Adult patients with relapsed or refractory B-cell precursor acute lymphoblastic leukemia (ALL) have a new targeted treatment option, following the US Food and Drug Administration's (FDA) approval of Besponsa (inotuzumab ozogamicin). The drug, developed by Pfizer, was granted Priority Review, Breakthrough Therapy and Orphan Drug designations by the FDA.
Besponsa is a targeted therapy believed to work by blocking the growth of cancerous cells by binding to the B-cell ALL cancer cells expressing the CD22 antigen. B-cell precursor ALL is a rapidly progressing form of cancer that will be diagnosed in around 6,000 people in the US this year, according to National Cancer Institute estimates.
Richard Pazdur, MD, director of the FDA's Oncology Center of Excellence and acting director of the Office of Hematology and Oncology Products in the FDA's Center for Drug Evaluation and Research, commented: "For adult patients with B-cell ALL whose cancer has not responded to initial treatment or has returned after treatment, life expectancy is typically low… These patients have few treatments available and today's approval provides a new, targeted treatment option."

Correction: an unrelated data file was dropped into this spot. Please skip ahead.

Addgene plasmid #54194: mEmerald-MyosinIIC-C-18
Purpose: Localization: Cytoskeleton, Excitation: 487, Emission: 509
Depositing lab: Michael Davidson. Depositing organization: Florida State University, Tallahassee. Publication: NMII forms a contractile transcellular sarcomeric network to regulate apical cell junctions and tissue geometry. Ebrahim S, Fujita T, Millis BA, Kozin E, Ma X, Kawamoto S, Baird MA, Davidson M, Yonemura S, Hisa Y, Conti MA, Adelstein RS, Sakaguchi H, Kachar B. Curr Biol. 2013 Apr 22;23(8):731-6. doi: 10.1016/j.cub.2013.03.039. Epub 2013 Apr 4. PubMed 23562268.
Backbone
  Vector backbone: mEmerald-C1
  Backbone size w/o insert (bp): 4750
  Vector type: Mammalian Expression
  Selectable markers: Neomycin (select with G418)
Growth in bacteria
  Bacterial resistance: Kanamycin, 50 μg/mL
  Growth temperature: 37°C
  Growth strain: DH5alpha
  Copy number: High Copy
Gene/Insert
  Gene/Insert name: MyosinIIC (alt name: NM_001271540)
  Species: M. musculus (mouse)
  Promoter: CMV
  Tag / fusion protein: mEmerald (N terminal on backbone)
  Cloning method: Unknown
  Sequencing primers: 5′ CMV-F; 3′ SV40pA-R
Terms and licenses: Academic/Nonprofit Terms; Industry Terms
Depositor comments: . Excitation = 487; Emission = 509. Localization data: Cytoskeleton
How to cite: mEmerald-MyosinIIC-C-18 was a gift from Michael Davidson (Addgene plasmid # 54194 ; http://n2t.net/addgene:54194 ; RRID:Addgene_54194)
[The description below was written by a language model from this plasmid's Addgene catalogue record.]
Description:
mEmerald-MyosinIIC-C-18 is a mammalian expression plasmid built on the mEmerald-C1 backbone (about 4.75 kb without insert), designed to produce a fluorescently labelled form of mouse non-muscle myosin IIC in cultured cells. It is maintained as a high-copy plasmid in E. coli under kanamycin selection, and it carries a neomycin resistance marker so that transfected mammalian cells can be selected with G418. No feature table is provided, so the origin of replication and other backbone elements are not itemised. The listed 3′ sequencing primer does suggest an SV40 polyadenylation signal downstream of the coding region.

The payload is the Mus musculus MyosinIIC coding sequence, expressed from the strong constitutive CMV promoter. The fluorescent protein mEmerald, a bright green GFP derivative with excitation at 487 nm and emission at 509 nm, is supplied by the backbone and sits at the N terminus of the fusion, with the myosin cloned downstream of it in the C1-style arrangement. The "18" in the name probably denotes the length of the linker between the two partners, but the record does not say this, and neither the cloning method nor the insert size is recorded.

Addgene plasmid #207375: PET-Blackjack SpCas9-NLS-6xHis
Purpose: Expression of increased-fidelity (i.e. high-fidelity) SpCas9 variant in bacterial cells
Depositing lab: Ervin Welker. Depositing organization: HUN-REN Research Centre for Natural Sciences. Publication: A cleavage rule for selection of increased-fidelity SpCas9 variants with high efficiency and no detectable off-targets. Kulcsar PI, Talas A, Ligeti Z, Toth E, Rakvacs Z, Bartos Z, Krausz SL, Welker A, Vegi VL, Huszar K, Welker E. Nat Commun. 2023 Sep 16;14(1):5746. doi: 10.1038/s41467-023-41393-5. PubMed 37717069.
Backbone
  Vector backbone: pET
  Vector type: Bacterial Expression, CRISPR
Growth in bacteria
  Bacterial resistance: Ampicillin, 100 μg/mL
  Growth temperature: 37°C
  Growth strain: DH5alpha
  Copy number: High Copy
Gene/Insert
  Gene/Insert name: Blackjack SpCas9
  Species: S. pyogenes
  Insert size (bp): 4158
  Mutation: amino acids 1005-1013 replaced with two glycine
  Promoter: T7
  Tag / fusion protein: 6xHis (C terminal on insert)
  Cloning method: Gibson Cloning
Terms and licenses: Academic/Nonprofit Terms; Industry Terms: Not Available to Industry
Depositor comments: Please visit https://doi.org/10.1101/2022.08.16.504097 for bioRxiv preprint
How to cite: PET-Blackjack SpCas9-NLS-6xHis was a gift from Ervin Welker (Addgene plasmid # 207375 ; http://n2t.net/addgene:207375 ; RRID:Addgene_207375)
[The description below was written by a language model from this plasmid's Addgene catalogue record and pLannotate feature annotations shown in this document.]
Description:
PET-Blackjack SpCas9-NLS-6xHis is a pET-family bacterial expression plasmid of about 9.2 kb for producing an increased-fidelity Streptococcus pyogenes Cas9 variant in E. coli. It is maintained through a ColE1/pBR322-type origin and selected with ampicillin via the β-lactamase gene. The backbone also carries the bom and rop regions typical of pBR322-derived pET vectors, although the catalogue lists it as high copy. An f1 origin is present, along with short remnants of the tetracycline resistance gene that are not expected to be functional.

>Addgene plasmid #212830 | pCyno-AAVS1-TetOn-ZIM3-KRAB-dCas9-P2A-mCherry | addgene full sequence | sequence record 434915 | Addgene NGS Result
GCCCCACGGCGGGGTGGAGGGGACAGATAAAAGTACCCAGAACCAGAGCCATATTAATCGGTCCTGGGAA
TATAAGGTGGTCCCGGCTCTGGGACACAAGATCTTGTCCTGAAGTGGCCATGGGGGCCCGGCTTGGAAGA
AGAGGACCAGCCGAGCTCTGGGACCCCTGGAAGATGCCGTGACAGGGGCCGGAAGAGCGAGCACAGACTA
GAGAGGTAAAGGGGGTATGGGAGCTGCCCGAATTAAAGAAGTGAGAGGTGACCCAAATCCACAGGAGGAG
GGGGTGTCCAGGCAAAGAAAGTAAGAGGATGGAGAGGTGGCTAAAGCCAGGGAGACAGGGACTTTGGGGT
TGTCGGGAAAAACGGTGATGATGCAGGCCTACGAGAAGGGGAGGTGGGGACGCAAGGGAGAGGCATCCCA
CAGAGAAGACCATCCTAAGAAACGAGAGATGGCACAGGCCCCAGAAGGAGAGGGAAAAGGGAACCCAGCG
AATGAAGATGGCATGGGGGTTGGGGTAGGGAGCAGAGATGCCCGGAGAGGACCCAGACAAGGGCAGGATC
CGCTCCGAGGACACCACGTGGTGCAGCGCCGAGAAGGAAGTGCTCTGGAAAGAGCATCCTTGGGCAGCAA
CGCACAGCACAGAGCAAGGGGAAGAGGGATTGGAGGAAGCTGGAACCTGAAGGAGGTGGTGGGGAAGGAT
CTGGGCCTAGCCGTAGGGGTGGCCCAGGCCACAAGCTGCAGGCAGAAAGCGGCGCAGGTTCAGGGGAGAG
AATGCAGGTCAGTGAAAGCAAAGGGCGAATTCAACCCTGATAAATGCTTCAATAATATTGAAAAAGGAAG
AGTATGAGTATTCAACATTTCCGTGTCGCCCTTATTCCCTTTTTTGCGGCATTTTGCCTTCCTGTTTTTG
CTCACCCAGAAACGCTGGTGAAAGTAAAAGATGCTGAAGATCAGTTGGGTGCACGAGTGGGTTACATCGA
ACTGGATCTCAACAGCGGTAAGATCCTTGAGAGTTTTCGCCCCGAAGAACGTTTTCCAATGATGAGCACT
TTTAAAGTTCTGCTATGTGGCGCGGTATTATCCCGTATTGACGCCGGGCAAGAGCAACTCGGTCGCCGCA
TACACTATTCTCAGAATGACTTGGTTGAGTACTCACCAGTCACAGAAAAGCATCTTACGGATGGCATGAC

Other treatments for relapsed and refractory B-cell precursor ALL are also available, for example, it may be treated with allogeneic stem cell transplantation if a matched donor is available. Drugs not used in the first round of treatment may also be tried. Medication already approved by the FDA for the treatment of relapsed and refractory B-cell precursor ALL include Marqibo (liposomal vincristine), Arranon (nelarabine), Blincyto (blinatumomab), and Clolar (clofarabine).
The efficacy and safety of Besponsa were demonstrated in a clinical trial of 326 patients with either relapsed or refractory B-cell ALL leukemia, all of whom had received up to two prior treatments. Relapsed leukemia is the return of ALL cells in the bone marrow and a decrease in the levels of normal blood cells following remission. Refractory leukemia is when patients still have ALL cells in the bone marrow following treatment.
The clinical trial demonstrated more than one-third of those treated with Besponsa experienced complete remission for a median of eight months. This was significantly more than patients relieving an alternative chemotherapy treatment, 17 percent of whom experienced complete remission for a median of 5.9 months.